We had a perfect sail down from Carriacou to St George’s in Grenada. The wind was steady on the beam, until we got in the wind shadow of some of the higher ground on Grenada, but with plenty of time before dark, we stayed with the sails and made our way sedately to Camper Nicholson’s Port Louis marina.

We took advantage of their half price ‘Carnival Special’ and for a very reasonable £19 a night we had the security of knowing that the boat and dinghy were in a secure and guarded berth during the carnival weekend, when things notoriously ‘go missing’!. It also meant we could walk into town and see as much of Carnival as possible.

Stamen and Durita moored up just in front of us on the Super Yacht dock and we spent a day settling in and getting used to the luxury of a swimming pool and poolside bar, good wifi and a laundry that actually got clothes clean!

On Saturday afternoon we dodged the showers and headed for the ‘Panorama’ steel pan band competition at the National Cricket Stadium. The bands had from 50 up to 80 players aged, 9 to 70, with as many as 170 pans. All these pans of various sizes were mounted on numerous small wheeled floats, that had to be manhandled across the muddy outfield, up a steep ramp and onto the stage. Despite the toil of getting everything in place, the performances were incredibly energetic. We stayed to hear 5 of the 9 bands………Marcus had nearly lost the will to live by then……but we did hear the winning band. I loved it!!

Steel Pan Band.

Steel Pan Band.

On Sunday things were eerily quiet and we spent our ‘day off’ doing jobs and socialising. We had an early night ready for a 4am start to experience ‘J’ouvert’ which is a contraction of the French Jour ouvert, or day break.
We got up, very bleary eyed, and made our way towards the loud music to join the several thousand revellers. We had been warned

to wear old clothes and to coat ourselves in baby oil to make washing easier! We were also told that if we stayed on the pavement we would be relatively safe!, but if we walked in the road we were fair game!! We walked along with the crowd…….in the road, of course, and got hugged and danced with by locals covered in engine oil and paint. It was a shame that I didn’t take the camera, but probably just as well! By the way the baby oil trick worked a treat.

This is an extract from the Spice Mas site that explains a little of the J’ouvert tradition.

“…the traditional Jab-Jab or Devil Mas bands emerge from the darkness of the night to parade freely through the town.”
Blackened with stale molasses, tar, grease, creosote or mud, and wearing little more than their horned helmets, these masqueraders in previous times set out to terrify onlookers with their grotesque appearance and repulsive dances.

In modern times, the traditional Jab-Molassi have mutated into other creatures of colour, with Blue, Yellow and Green Devils joining in the early morning parade. These colourful devils are much more playful in character, wanting only to dab a bit of their body paint onto unsuspecting bystanders, as they dance through the streets to the rhythms of the accompanying drums, steel bands and calypsos from huge DJ trucks.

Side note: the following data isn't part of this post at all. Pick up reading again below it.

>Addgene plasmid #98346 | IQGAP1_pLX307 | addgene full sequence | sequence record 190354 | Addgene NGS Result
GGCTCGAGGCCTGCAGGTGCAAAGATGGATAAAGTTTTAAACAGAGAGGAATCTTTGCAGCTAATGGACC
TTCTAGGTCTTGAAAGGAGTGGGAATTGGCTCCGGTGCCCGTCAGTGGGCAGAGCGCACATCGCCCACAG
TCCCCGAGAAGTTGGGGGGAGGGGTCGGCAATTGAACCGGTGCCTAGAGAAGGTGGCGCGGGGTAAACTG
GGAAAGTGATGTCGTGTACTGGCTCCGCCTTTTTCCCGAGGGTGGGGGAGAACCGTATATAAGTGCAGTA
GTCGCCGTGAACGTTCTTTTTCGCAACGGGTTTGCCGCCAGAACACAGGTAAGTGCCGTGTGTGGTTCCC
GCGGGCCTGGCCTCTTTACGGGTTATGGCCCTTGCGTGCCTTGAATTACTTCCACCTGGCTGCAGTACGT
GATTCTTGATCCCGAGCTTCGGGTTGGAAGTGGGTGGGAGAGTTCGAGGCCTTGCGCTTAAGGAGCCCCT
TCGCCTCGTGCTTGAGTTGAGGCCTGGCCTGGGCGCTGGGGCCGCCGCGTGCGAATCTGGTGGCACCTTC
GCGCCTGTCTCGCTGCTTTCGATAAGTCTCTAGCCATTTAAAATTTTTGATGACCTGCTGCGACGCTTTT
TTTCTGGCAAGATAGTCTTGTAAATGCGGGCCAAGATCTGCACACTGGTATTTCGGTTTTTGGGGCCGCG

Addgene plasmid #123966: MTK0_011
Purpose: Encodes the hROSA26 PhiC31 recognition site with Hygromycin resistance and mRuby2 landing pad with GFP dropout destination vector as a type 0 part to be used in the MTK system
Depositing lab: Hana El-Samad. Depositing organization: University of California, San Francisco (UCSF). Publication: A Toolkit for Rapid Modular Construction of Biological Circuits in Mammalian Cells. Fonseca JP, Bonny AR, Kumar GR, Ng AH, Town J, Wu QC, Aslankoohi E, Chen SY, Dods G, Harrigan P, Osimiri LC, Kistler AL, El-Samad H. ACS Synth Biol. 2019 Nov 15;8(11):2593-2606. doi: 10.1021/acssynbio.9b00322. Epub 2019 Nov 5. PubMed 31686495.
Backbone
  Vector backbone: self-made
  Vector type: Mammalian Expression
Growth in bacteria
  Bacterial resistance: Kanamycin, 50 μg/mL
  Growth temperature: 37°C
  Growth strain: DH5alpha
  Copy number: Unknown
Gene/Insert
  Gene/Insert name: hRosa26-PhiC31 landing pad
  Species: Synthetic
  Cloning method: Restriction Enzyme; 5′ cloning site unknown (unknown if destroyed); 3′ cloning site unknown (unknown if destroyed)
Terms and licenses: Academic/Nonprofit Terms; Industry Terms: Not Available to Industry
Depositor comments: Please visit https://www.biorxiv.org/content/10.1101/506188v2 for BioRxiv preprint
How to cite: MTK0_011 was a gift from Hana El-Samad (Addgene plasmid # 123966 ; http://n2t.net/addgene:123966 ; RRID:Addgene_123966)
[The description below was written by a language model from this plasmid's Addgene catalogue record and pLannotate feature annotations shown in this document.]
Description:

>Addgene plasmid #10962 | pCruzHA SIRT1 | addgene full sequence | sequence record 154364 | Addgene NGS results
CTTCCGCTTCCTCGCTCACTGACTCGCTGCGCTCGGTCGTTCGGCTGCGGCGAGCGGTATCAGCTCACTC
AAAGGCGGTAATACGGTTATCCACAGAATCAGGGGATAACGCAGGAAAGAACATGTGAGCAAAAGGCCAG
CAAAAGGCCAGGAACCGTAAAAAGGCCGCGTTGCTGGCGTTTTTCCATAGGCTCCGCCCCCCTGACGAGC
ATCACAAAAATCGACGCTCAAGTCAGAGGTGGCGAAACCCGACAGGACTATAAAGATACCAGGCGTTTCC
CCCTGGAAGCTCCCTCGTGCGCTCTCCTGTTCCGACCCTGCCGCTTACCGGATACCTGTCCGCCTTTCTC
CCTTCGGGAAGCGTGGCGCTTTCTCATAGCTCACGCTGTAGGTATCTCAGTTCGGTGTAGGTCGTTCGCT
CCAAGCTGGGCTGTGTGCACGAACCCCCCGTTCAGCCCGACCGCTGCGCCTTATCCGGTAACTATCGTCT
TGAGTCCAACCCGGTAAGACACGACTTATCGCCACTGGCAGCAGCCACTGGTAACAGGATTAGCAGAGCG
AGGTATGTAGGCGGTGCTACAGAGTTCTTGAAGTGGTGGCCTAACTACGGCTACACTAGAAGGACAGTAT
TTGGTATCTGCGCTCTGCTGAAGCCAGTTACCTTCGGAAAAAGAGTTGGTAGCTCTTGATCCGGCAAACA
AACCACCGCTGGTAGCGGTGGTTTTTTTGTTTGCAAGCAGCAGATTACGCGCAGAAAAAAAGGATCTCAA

Having drunk and danced our way all the way to the town, Marcus and Stamen decided to walk all the way back……Durita and I opted for the water taxi and bed!

I’ve managed to copy a few shots of J’ouvert from the internet:-

Crowds of very happy, colourful and oily people.

Crowds of very happy, colourful and oily people.

Painted ladies.....carnival style.

Painted ladies…..carnival style.

Some Jab Jabs about to be driven away by the dawn.

Some Jab Jabs about to be driven away by the dawn.

Monday afternoon and we were all up and on our

way to the stadium again to see the Fancy Mas Bands parade on the stage for judging. The costumes are amazing and must cost several month’s wages. We watched them get ready in the street, mixed in with some of the morning Jab Jabs who were still celebrating.

Still up and carrying his bucket of oil!

Still up and carrying his bucket of oil!

Gathering for the parade.

Gathering for the parade.

On the judging stage at the Stadium.

On the judging stage at the Stadium.

It's all about spectacle.

It’s all about spectacle.

Here are some of the amazing ‘feature’ costumes. They were supported by hundreds of other members of the dancing ‘bands’.

'Colours of Carnival' one of the band's theme.


The Night Mas as it came down the hill.

The Night Mas as it came down the hill.

There were thousands of people marching/dancing/walking festooned with glow sticks in various shapes and sizes following the speaker lorries, which were still blasting out the two songs we heard all day.
On Tuesday there was the Fancy Mas In the afternoon. We dinghied across the harbour to the yacht club for lunch and to await the procession.
It was billed to start at 1pm…….that’s GMT ……. Grenada Maybe Time….. At 3pm we heard the music getting closer so we went and found our vantage spot just by the judging point for the individual feature costumes.
These were the same ‘bands’ that we had seen being judged at the stadium, but this time they paraded from near the marina right into town.
As the last band passed we followed the crowd. Marcus kept going, but I ducked out at the yacht club and headed back to the boat for an early night.
What a great weekend.
Grenadians really know how to party and every event was a family affair. Although a lot of rum and beer was consumed, the crowds were always good humoured and there wasn’t a single disturbance…..we only saw three police officers and they were manning a road block!